2012-06-28 / Community

Stuck in limbo

National immigration debate hits home for recent college grad
By Stephanie Guzman
Special to the Acorn


OPPORTUNITY—Thousand Oaks resident Anahi Quiroz graduated from Cal State Channel Islands in 2011. She is one of an estimated 1.4 million undocumented U.S. residents who may benefit from President Obama’s executive order to temporarily stop the deportation of illegal immigrants who came to the U.S. as children and don’t have a criminal history. 
WENDY PIERRO/Acorn Newspapers OPPORTUNITY—Thousand Oaks resident Anahi Quiroz graduated from Cal State Channel Islands in 2011. She is one of an estimated 1.4 million undocumented U.S. residents who may benefit from President Obama’s executive order to temporarily stop the deportation of illegal immigrants who came to the U.S. as children and don’t have a criminal history. WENDY PIERRO/Acorn Newspapers The lack of a 3-by-2-inch card is holding Anahi Quiroz back.

The 2011 graduate of California State University Channel Islands thinks about the benefits of having a driver’s license every day while working as a cashier at a local pizza joint, where she also pitches in to wash dishes and wipe down tables.

Not having the ID card, she said, is a reminder of her status as an undocumented U.S. resident. It’s what’s keeping the ambitious 26-year-old from accepting offers of higher-paying jobs.

“My legal status is something that’s always in my face,” said Quiroz, a Thousand Oaks resident who came to the U.S. from Mexico for the first time when she was 6. “It’s not something I want to hide. (My undocumented status) makes me different and is part of my struggle.”

Quiroz is one of an estimated 1.4 million undocumented U.S. residents that may benefit from President Obama’s executive order to temporarily stop the deportation of illegal immigrants who came to the U.S. as children and don’t have a criminal history.

Obama said during a June 15 press conference that the twoyear order will give “a degree of relief and hope to talented, driven, patriotic young people.”

“It’s excellent news,” Quiroz said.

Under the president’s order, Quiroz can apply for the paperwork she needs to land a better job.

Enforcing the new rules

The order doesn’t come without stipulations.

According to the U.S. Department of Homeland Security, which outlined the new policies in a recently released three-page memorandum, undocumented immigrants can apply for work permits and driver’s licenses if they are under 30 years old, came to the U.S. before they were 16 and have been in the country for at least five years.

The executive order also protects undocumented military veterans.

The administration’s decision will affect many families in the Ventura County area, said Arcenio Lopez, associate director of an Oxnardbased immigrant rights organization.

“The parents will be excited and say, ‘We brought you over here and we want a better life for you, and now you have this opportunity,’” Lopez said.

Opponents of the order argue that it will be difficult for law enforcement to identify immigrants who qualify because there is no documentation of when they arrived in the U.S.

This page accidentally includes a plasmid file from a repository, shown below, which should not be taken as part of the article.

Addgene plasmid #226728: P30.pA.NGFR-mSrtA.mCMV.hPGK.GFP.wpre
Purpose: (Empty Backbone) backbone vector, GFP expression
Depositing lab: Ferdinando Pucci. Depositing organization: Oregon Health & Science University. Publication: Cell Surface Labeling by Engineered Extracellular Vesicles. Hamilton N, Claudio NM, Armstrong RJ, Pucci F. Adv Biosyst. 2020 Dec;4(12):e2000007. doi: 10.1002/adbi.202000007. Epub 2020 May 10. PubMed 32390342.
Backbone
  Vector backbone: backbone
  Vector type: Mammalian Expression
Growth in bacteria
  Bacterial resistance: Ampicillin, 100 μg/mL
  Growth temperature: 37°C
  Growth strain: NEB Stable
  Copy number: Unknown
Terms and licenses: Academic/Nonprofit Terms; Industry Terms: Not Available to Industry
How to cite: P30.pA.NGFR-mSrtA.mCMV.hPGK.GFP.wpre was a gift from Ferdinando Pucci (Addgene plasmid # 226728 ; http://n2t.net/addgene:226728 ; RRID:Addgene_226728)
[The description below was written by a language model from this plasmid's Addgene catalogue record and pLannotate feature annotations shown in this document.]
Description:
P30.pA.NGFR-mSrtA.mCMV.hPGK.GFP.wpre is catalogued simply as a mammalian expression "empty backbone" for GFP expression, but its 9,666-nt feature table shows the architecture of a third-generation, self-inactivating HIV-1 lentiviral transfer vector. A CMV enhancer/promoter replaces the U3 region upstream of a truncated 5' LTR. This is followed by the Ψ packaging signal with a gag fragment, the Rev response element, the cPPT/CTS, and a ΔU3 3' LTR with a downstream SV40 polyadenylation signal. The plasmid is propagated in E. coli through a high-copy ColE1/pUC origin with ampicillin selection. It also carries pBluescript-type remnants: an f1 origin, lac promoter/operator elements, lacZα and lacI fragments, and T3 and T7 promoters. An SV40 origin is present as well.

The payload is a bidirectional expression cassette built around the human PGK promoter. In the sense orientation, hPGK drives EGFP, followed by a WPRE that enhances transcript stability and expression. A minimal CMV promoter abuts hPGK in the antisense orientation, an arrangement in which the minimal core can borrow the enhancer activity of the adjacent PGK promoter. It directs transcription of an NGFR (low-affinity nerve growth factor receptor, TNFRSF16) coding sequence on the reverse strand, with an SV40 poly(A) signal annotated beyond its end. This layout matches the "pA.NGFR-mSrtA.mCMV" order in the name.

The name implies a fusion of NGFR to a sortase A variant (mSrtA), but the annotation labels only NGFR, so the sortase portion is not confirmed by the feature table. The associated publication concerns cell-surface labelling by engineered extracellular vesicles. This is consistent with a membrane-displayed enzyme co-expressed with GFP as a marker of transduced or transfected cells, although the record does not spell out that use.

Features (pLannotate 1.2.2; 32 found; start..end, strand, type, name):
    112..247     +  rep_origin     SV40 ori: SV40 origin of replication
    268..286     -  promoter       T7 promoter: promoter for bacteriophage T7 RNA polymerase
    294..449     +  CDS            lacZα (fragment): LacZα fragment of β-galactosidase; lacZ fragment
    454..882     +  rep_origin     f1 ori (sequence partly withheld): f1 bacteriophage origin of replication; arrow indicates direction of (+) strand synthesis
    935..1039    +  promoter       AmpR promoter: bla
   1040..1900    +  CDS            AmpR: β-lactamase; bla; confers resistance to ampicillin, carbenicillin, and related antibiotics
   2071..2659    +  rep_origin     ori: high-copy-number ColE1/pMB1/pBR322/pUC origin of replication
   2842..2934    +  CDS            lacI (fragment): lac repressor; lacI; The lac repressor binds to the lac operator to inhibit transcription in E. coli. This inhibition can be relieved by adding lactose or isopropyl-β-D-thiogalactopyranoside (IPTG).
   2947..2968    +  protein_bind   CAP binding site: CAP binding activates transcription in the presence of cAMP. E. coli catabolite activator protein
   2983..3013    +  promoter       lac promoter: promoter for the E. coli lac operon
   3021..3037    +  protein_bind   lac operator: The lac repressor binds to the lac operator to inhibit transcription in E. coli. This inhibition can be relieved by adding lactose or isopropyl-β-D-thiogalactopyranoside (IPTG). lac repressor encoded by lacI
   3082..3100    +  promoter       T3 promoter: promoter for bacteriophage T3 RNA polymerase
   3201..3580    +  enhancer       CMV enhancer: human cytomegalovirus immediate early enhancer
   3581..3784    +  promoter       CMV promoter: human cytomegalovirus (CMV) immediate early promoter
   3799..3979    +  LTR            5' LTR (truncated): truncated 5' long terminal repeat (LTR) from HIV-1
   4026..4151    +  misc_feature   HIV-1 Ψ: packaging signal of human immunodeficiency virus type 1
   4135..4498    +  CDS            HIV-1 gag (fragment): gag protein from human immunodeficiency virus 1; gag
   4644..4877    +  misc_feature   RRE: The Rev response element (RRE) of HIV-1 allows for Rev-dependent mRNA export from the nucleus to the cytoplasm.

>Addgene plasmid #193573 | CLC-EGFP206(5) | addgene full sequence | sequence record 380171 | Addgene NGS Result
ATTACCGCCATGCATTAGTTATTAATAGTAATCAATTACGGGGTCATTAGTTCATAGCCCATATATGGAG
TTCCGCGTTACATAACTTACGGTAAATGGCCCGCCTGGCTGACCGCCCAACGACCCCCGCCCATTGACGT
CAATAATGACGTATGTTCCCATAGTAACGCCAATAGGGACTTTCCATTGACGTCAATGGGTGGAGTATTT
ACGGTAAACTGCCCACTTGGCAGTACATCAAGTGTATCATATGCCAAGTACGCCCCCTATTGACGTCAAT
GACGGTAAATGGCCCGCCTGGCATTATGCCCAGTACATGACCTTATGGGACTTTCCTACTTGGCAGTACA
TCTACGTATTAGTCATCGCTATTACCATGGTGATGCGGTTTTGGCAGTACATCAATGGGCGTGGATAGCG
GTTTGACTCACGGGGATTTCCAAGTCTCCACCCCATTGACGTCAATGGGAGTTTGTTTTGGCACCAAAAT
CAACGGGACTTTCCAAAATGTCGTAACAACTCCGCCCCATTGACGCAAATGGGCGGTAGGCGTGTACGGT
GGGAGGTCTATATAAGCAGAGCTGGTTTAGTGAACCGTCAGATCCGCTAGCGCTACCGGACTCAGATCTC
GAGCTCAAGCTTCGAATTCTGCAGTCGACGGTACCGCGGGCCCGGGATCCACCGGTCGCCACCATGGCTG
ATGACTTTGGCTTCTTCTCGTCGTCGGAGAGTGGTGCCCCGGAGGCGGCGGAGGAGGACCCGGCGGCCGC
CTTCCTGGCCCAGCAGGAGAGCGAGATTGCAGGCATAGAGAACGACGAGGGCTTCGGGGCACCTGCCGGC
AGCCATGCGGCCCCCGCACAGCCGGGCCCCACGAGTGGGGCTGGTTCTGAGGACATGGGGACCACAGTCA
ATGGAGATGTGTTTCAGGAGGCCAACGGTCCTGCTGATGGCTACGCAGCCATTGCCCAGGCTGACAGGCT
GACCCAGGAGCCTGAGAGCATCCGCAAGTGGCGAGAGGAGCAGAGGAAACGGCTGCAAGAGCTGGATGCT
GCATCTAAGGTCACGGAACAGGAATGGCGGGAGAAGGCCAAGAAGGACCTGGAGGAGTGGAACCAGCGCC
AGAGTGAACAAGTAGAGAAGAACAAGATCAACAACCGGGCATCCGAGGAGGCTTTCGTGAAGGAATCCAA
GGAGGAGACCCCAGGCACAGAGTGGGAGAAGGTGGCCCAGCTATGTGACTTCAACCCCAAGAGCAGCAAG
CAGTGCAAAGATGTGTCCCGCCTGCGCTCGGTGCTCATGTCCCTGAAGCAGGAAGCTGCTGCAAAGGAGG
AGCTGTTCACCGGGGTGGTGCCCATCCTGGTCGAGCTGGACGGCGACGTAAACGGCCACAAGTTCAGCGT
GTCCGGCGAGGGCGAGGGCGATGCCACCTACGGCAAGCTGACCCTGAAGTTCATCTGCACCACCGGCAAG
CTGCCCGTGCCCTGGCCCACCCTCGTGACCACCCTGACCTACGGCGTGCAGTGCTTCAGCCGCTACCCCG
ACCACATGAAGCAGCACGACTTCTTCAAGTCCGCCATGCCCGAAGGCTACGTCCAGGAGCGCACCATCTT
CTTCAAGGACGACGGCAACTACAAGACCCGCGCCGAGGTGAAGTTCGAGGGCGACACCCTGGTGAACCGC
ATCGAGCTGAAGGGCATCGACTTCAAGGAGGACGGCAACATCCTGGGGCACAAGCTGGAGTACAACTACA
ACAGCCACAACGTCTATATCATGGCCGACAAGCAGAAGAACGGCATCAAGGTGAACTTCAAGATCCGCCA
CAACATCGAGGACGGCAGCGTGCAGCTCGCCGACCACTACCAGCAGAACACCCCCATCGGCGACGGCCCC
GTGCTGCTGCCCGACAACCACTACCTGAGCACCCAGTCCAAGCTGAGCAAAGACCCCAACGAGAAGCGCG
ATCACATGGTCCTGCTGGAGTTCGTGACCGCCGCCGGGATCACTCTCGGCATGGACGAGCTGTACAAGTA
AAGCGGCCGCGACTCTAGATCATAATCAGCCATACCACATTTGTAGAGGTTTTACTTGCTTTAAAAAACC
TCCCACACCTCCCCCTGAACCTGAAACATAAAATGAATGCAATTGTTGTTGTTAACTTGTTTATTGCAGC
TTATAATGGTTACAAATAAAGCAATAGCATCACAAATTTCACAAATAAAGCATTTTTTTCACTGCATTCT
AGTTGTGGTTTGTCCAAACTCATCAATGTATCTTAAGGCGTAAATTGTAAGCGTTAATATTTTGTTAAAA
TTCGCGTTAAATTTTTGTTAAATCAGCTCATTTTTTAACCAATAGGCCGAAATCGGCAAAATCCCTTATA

David Wales, an agent in charge of Homeland Security investigations in Ventura, Santa Barbara and San Luis Obispo counties, said agents will enforce the executive order on a case-by-case basis.

“There are always going to be particular cases which lead to interpretations, and there are so many different scenarios that one document couldn’t capture them all,” Wales said.

One-room garage

Quiroz initially crossed the border in 1992 with her younger brother, Carlos, and her mom, who had already been living in the U.S.

Quiroz stayed in the States for three years but moved back to Mexico with her grandmother in 1995 when her mother contracted valley fever after the Northridge earthquake in 1994.

Quiroz returned to America in 2003 when she was 17 and enrolled in Thousand Oaks High School as a freshman.

She lived for five years with her mom and two brothers in a one-room garage in T.O. She worked 45 to 55 hours a week at McDonald’s and graduated from high school at age 20.

When her brother was deported and her mother’s medical condition deteriorated, Quiroz, then a college student, became the sole breadwinner in the family. To make ends meet, she held down two jobs while attending college full time.

“I had to push myself because I had my responsibilities and I really wanted to go to school,” she said.

Quiroz graduated from college in five years, set down roots in Ventura County and volunteered for social justice causes such as the county’s annual homeless count.

A new future

The executive order will allow Quiroz to breathe easier the next two years. She plans to attend California Lutheran University in the fall to obtain a master’s degree in public policy and administration. She then wants to earn a doctorate and become a lawyer.

Quiroz said she plans to stay in the U.S. and continue her education for as long as she can.

Quiroz will lead a community forum about migrant children and the American dream at 7:30 p.m. Fri., July 6 at the Conejo Valley Unitarian Universalist Fellowship, 3327 Old Conejo Road, Newbury Park.